JUNE 9, 2003 VOLUME 10, NUMBER 49
Financial exploitation of vulnerable seniors is widespread. The problem even arises in controlled settings like adult care homes and nursing homes. That is why the State of Missouri took some extraordinary steps to try to curb financial abuses in institutional settings.
The Missouri Department of Health and Senior Services maintains a list of facility employees who are known to have taken money from residents, and circulates the list among state agencies and institutions. Nursing facilities are prohibited from hiring any individuals on the Department’s list, so placement on the “employee disqualification list” can effectively end the career of a care provider.
Though maintenance of the list is clearly intended to help reduce the epidemic of exploitation of institutionalized seniors, a Missouri court recently decided that the Department’s interpretation was too broad. The challenge arose from the listing of Beverly Ann Wells, the admissions coordinator of social services at The Williamsburg extended care facility in Columbia, Missouri.
In 1999 Williamsburg resident Chester Riggins, then 91 years old, signed a series of small checks made out to Williamsburg employees. One of those checks, for $100, was to Ms. Wells. Though no one knew of the check to Ms. Wells at the time, it came to light a year later when Mr. Riggins applied for Medicaid.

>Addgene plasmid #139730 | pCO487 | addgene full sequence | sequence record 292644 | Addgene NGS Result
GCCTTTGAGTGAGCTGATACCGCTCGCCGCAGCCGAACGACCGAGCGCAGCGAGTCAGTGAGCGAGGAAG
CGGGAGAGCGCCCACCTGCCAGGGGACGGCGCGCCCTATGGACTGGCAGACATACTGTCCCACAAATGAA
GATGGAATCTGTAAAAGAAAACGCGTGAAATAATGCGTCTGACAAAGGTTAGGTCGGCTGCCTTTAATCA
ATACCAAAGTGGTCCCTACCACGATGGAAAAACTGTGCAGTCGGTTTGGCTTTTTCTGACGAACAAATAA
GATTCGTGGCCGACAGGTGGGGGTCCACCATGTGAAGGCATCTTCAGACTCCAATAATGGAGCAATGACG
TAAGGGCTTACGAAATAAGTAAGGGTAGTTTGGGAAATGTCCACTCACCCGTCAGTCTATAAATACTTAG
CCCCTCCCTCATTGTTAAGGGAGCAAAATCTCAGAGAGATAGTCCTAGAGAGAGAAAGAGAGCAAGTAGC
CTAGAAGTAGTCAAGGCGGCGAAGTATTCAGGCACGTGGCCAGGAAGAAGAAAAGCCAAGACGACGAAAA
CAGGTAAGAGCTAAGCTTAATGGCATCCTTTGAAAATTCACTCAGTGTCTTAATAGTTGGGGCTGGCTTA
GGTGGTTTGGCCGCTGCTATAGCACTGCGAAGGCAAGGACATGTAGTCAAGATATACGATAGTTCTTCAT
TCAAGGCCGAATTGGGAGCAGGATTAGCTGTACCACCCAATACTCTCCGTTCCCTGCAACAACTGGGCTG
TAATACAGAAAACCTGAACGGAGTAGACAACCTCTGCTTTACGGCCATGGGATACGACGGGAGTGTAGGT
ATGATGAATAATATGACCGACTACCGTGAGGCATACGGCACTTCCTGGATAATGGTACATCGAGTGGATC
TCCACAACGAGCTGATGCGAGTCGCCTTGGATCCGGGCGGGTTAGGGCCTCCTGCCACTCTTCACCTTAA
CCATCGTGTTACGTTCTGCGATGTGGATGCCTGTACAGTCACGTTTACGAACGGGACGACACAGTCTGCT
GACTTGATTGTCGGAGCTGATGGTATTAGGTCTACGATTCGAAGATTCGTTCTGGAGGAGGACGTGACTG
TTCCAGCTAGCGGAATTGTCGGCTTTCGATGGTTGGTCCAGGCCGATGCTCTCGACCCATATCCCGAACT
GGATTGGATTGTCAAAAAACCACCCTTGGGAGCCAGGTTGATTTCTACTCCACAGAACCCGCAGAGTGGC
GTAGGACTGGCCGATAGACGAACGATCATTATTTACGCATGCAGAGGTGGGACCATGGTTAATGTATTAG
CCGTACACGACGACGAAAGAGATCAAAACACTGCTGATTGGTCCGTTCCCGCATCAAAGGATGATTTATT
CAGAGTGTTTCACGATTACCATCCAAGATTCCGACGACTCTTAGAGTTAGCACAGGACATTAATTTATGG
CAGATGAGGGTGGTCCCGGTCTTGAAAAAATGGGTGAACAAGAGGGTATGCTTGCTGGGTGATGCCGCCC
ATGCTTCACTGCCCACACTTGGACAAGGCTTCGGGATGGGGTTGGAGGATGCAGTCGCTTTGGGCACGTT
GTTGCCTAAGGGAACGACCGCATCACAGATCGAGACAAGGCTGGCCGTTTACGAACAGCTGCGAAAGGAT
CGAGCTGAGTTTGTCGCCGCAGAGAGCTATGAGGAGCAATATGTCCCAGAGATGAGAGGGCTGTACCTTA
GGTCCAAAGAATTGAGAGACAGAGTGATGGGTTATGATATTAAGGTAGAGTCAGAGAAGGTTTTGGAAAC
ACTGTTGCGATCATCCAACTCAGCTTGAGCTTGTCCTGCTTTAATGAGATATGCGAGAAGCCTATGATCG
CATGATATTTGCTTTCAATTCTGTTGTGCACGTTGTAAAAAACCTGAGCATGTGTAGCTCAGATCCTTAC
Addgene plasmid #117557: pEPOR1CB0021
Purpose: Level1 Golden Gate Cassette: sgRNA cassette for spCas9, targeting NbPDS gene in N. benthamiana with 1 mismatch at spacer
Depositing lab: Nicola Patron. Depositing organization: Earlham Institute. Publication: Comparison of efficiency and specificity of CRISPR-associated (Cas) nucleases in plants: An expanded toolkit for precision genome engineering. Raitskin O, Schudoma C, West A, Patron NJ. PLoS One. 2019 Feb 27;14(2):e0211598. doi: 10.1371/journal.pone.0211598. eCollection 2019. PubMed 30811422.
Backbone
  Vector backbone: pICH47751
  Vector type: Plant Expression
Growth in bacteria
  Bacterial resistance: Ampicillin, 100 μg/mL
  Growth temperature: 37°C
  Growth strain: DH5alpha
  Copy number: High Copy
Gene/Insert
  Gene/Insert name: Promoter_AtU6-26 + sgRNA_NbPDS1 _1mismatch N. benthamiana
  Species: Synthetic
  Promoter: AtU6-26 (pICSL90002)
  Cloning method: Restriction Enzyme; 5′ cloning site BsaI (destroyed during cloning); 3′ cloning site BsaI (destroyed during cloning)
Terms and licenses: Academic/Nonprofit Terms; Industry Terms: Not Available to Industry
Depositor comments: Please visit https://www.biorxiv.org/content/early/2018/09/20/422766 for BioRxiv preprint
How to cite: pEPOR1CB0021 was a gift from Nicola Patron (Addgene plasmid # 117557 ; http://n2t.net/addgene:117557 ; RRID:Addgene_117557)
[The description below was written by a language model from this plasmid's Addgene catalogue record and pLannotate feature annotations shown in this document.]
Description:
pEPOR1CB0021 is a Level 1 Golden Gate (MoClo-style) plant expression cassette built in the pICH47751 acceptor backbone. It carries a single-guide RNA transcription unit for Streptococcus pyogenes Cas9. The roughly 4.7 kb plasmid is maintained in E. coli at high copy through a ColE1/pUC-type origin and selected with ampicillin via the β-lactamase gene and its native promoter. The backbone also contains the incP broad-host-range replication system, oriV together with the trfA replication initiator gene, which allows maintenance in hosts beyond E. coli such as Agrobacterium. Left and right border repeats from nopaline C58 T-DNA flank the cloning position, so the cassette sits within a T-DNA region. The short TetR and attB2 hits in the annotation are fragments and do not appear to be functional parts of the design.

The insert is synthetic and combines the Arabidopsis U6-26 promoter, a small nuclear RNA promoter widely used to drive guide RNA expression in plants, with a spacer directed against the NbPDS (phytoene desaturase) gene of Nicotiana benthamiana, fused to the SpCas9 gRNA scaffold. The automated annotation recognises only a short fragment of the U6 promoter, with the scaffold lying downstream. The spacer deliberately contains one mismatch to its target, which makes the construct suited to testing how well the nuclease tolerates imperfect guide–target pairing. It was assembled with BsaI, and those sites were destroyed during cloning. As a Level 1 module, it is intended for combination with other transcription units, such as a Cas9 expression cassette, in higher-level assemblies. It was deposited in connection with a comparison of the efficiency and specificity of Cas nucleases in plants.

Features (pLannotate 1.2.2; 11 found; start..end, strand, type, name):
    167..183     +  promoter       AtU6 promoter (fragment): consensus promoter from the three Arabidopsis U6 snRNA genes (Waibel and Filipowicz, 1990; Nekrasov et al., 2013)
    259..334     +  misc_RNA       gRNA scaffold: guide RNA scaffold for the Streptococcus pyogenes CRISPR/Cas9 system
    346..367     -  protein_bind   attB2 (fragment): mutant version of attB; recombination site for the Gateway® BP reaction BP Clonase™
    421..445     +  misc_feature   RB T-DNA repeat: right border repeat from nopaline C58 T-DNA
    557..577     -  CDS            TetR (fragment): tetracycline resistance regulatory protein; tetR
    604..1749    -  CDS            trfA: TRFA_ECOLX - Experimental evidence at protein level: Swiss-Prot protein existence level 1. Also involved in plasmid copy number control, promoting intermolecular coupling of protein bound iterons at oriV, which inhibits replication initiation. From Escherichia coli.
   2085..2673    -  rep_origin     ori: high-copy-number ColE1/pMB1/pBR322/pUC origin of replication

When confronted, Ms. Wells first denied that she had received any money from Mr. Riggins. She soon acknowledged that she had gotten the check, signed it and deposited it in her own bank account, but she insisted that Mr. Riggins had simply been repaying her for numerous small expenditures she had made for him, and for errands she had run on his behalf.
When the check came to light Ms. Wells was fired from her position at The Williamsburg. The State then decided to put her name on the employee disqualification list, not for misappropriating Mr. Riggins’ money but for failing to report the payment, in writing, as required by state law. Ms. Wells appealed the decision to put her name on the disqualification list.
The Missouri Court of Appeals ruled that the list was supposed to include only individuals who had actually misappropriated residents’ money. The Court refused to permit her inclusion for failure to file a written report of the payment. The Department had not found that Ms. Wells actually misappropriated Mr. Riggins’ funds, so inclusion of her name on the employee disqualification list was not justifiable. Wells v. Dunn, May 20, 2003.
Arizona does not maintain a list like Missouri’s employee disqualification list. Arizona law does require the Attorney General to maintain a public list of individuals who have been sued for elder abuse, but that list is not readily available.